Be Careful of the IRS ‘Wash Sale Rules’ to Avoid a Tax Loss in the Stock Market

Be Careful of the IRS ‘Wash Sale Rules’ to Avoid a Tax Loss in the Stock Market
A wash-sale occurs when you sell an investment at a loss and replace it with a “substantially identical” investment 30 days before or after the sale date. Ignoring this rule can lead to a hefty and sometimes unexpected tax bill.

Rules of the Wash-Sale

The wash-sale rule was established to prevent investors from using a crafty trick to get a tax benefit. You can get a tax benefit when selling any investment in a taxable account that has lost money. The wash-sale rule blocks investors from selling investments at a loss, buying the same or substantially identical investment back within 30 days before or after the sale, and claiming the tax benefit from the initial loss.

This rule applies to most investments, including stocks and bonds, options, ETFs, and mutual funds. The rule expressly states that the tax loss will be null and void if you purchase the same “substantially identical” investment within the pre-determined timeframe.

For those seeking a work-around, it is difficult to bypass the rule without penalty. You cannot sidestep the wash-sale rule by selling an investment in a taxable account at a loss and then proceeding to buy it back through a tax-advantaged account.

Working with your spouse to avoid the wash-rule will not allow you to circumvent it either. The IRS specifically states that an investment sold at a loss by one spouse and purchased within the prohibited time parameters by the other spouse also counts as a wash-sale.

The Repercussions of a Wash-Sale

While it is not illegal to make a wash-sale, it is illegal to claim a tax write-off from it. You are free to create as many wash-sales as you like annually. However, you will not be allowed to claim them as deductible losses for tax purposes until you sell your investment and abide by the 30-day window rule. The IRS will suspend your loss, preventing you from claiming a write-off on your tax return. Any income you tried to offset with the wash-sale will incur taxes per normal.

Cost-Basis Implications

If you enact a wash-sale, you will not be allowed to claim the loss on your taxes. You need to add the loss to your cost basis. When you sell the new investment following the guidelines, you will be allowed to claim the loss.

For example, suppose you have 100 shares of a stock that you bought at $20 a share, for $2,000 total. You sell the stock at a loss for $15 a share, and then 15 days later, you re-buy 100 shares at $10 a share. Because you did not abide by the 30-day window, you have enacted a wash-sale.

You will be unable to claim a loss on the first 100 shares, and you will also have to add the disallowed loss onto the new cost basis for the 100 shares bought at $10 a share. Your initial loss of $500 is added to the new purchase of $1,000 ($10 x 100 shares). So your new cost basis would be $1,500.

To reiterate: if you intentionally—or even accidentally—write off your loss from a wash-sale, the IRS will re-adjust your taxes, and you will be charged with the difference.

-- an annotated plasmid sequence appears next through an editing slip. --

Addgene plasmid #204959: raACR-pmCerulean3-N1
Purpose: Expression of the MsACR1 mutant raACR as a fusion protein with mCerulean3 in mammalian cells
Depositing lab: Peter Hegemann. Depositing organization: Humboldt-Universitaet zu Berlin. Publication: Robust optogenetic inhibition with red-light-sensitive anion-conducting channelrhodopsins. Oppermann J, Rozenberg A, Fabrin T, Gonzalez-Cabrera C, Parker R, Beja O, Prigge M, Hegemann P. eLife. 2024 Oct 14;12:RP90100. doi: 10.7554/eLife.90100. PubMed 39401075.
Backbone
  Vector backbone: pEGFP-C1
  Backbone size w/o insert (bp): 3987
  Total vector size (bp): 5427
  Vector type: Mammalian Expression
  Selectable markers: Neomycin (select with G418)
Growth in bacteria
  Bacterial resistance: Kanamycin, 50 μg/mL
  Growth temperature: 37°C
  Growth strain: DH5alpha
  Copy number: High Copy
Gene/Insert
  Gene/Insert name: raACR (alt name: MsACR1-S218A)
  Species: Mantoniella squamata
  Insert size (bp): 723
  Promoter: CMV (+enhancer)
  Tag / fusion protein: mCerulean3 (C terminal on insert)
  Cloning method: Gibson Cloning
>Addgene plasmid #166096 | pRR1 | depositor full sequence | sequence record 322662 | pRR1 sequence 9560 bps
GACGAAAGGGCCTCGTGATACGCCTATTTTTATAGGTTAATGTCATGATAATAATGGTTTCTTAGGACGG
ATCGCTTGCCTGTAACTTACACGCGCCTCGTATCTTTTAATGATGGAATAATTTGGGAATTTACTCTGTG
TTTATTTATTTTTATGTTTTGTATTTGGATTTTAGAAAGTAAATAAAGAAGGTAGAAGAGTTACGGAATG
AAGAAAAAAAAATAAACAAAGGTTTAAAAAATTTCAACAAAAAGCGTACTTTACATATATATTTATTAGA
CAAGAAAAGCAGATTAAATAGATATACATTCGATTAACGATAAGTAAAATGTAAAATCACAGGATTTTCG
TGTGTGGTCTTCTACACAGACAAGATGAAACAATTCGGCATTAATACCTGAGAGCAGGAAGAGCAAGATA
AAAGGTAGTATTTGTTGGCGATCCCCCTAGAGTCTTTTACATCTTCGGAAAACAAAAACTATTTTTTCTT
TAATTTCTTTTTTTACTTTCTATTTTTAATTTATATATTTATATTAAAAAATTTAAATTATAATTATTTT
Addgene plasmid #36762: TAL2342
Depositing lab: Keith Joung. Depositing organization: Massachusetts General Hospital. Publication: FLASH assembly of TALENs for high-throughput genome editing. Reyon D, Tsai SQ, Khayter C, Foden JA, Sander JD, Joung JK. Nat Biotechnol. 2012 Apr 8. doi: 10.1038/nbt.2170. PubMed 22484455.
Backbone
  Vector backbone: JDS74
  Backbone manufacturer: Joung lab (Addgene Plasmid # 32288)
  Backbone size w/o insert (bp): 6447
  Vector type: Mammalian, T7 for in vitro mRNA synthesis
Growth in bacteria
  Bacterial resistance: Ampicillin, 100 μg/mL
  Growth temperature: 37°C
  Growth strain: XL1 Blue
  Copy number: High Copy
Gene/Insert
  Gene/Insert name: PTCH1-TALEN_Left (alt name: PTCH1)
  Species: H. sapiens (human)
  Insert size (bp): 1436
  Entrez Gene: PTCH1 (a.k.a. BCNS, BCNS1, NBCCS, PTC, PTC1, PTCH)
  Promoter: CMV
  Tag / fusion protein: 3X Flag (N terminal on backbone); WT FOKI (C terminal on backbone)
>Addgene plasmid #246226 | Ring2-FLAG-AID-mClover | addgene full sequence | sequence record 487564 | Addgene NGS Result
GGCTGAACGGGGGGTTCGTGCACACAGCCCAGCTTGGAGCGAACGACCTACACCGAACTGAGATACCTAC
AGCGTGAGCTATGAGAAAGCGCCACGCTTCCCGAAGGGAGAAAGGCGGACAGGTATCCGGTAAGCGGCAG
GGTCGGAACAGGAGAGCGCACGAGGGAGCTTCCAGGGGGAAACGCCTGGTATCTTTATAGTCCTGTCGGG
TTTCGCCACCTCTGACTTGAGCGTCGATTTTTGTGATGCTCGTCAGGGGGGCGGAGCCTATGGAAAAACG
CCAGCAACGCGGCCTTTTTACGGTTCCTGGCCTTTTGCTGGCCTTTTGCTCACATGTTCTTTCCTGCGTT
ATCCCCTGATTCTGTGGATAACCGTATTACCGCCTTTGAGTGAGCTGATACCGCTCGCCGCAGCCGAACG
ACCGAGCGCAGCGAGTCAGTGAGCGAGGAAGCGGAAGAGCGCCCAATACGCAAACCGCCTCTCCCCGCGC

Deferred, Not Completely Eliminated

Under normal circumstances, the IRS allows investors to write off capital losses, and these losses can be used to offset any capital gains. In a given year, you can write off a net loss of up to $3,000 if the losses are eligible. Wise investors use losses strategically to minimize taxable income via the process of tax-loss harvesting.

However, having a wash-sale prevents you from claiming any write-offs until the investment is sold and not repurchased for at least 30 days. After this time passes, you can repurchase the investment without enacting a wash-sale and its penalties.

Your ability to claim your loss is simply deferred, not completely eliminated. As long as you do not repurchase the investment within the 30-day window, you can claim the loss on your tax return without any wash-sale rule penalty.

Savvy Substitutes

When trying to avoid a wash-sale on an individual stock, consider substituting a mutual fund or exchange-traded fund (ETF) that targets the same industry. In particular, ETFs can be useful to avoid the wash-sale rule when selling a stock for a loss. Some ETFs focus on particular industries or sectors, as opposed to more broad-market ETFs. They provide a savvy way to retain exposure within the industry or sector of the losing stock you sold. ETFs typically hold enough securities to avoid the wash-sale rule, as they are not deemed “substantially identical” to the losing stock.

However, swapping ETFs and mutual funds for other ETFs and mutual funds can be a bit more tricky. The “substantially identical“ guidelines are not particularly clear on what is defined as ”substantially identical.” That classification is determined by the IRS, which also determines if your activity violates the wash-sale rule.

The Epoch Times Copyright © 2022 The views and opinions expressed are only those of the authors. They are meant for general informational purposes only and should not be construed or interpreted as a recommendation or solicitation. The Epoch Times does not provide investment, tax, legal, financial planning, estate planning, or any other personal finance advice. The Epoch Times holds no liability for the accuracy or timeliness of the information provided.